As far as equipment goes, it should be remembered that a photographer doesn’t need a top-end DSLR to create stunning portraits. A better camera might allow you to take pictures in lower light, at a faster speed, or with better resolution, but the progression of camera improvements does not necessarily correlate to the success of your work. Rather, where you need to focus your attentions is on light.
For some photographers, lighting is the very first consideration, above anything else. Photographs are, essentially, constructed from different volumes and qualities of light. Others, however, tend to think first about the setup and intended mood, and then tweak the lighting around those elements. Both approaches are valid, and depend on your preferences. Most importantly, it is about producing the image that you imagine.
You could spend your whole career using natural lighting if you so wished. Lighting gear simply gives you more control in creating a certain ambience wherever and whenever you want.
Sunset and sunrise can be rewarding times to shoot because the gentle sun, low in the sky and warm in appearance, becomes a magical source of lighting in itself.
In any level of sunlight, there are great benefits to using a reflector—and being such a cheap and minimal piece of equipment, it’s recommended to take along a reflector on a shoot, especially if you are not taking lighting equipment. For both indoor and outdoor shoots, a reflector can have a great effect, filling in shadows and going a long way to illuminating a scene.
HDR (High Dynamic Range
When it comes to lighting a high-contrast set-up, where for example the subject is near strong light entering through a window or against a bright sky, there are different lighting options to consider. You might expose for the background and light the subject with flash, but alternatively (or when flash is not possible), choose to auto-bracket the image for an HDR image.
Here, you would take multiple shots (usually three) of the same frame, and merge them using a piece of software that produces HDR images from different exposures of the same scene, for example Photomatix. By creating an HDR image, it is possible to achieve the correct luminance and exposure across all parts of the frame, where the camera would usually have to choose between exposing for the shadows or the highlights.
HDR is not generally observed to be suitable for portraits because an animate subject moves very slightly between the shots, inevitably causing ghosting. Where possible, try to keep the model in a still enough position so this doesn’t happen. You might find that this is easiest when your model is positioned lying down or resting firmly against something, sheltered from breeze.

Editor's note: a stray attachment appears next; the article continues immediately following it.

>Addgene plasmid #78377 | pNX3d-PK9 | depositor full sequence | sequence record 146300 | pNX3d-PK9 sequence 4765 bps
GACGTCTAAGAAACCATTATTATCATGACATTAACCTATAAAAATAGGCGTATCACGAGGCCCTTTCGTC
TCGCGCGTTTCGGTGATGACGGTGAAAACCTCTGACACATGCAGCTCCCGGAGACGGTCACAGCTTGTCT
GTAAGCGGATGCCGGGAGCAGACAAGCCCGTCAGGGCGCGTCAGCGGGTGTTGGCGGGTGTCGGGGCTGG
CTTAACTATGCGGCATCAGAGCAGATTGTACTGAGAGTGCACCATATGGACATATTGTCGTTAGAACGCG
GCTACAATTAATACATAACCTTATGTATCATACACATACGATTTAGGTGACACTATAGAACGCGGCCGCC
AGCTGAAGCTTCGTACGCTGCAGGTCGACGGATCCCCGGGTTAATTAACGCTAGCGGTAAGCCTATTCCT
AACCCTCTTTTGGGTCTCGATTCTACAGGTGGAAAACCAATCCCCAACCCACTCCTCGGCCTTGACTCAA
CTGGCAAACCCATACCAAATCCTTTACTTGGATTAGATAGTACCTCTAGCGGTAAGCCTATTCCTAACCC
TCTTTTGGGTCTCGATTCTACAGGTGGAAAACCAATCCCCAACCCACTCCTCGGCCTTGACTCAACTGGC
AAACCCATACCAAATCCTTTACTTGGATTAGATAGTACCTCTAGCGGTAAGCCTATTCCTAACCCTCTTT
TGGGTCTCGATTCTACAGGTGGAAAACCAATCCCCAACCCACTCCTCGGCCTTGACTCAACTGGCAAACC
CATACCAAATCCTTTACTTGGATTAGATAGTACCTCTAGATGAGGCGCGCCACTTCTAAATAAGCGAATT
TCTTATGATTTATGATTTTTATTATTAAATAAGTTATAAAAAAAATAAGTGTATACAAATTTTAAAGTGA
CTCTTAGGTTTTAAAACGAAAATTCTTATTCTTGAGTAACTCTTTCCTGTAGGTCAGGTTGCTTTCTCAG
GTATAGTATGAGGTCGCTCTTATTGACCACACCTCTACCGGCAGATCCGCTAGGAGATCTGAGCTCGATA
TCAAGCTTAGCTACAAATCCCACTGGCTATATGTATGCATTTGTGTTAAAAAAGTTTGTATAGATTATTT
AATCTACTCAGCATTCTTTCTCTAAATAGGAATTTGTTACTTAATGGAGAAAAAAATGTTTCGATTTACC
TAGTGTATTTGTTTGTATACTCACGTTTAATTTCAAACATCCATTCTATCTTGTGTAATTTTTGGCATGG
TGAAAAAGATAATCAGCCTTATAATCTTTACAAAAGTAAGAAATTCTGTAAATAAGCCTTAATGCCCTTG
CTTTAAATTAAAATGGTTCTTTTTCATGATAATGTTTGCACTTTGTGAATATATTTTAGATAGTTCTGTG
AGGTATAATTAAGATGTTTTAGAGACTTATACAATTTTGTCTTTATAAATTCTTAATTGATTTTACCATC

Should you need a solution for ghosting, try masking over ghosted areas from one of the original exposures, basically inserting a small non-HDR element into the image and applying subtle tonal changes to make it match.
Improvised lighting sources are those that can be referred to as objects that emit light within the frame, but which aren’t technically natural or professional lighting. These might include flashlights, candles, lamps, a stage spotlight, or even an operating light in a derelict hospital.
Most of the time, these behave in the manner of ambient or natural lighting, which often means that you can engross yourself in the mood of the environment without worrying about the myriad possibilities present in introducing a new light element that can be manipulated in countless ways. At other times, the light is either too weak and needs creative post-processing (for example candlelight), or too strong and needs careful shooting in case of over-exposure. You need to observe and adjust accordingly.
Constant lighting is similar to the lighting quality achieved when using improvised sources. It has the same tungsten (orange) appearance, and offers the same advantage of the ability to see the actual effect of the lighting in real time. Depending on your intention for the final image, it is usually necessary to change the white balance to tungsten so that the images are not over-saturated, especially if the image is a fashion portrait showing a lot of the model’s skin and face.
Finally, there is flash lighting, which you can put to use in both discreet and subtle and big and bold ways.
Flash can be useful when your aim is to pull the subject away from the background to outline them cleanly and sharply—often the norm in fashion portrait photography.
A split-lighting technique can be highly effective, whereby the flash is positioned to one side of the subject, crossing the path in front of them, increasing the image’s depth and the model’s stature.
Flash can be used to create bold and dramatic shadows, but also to create subtle effects, such as catch-lights. A well-placed reflector can help here, too.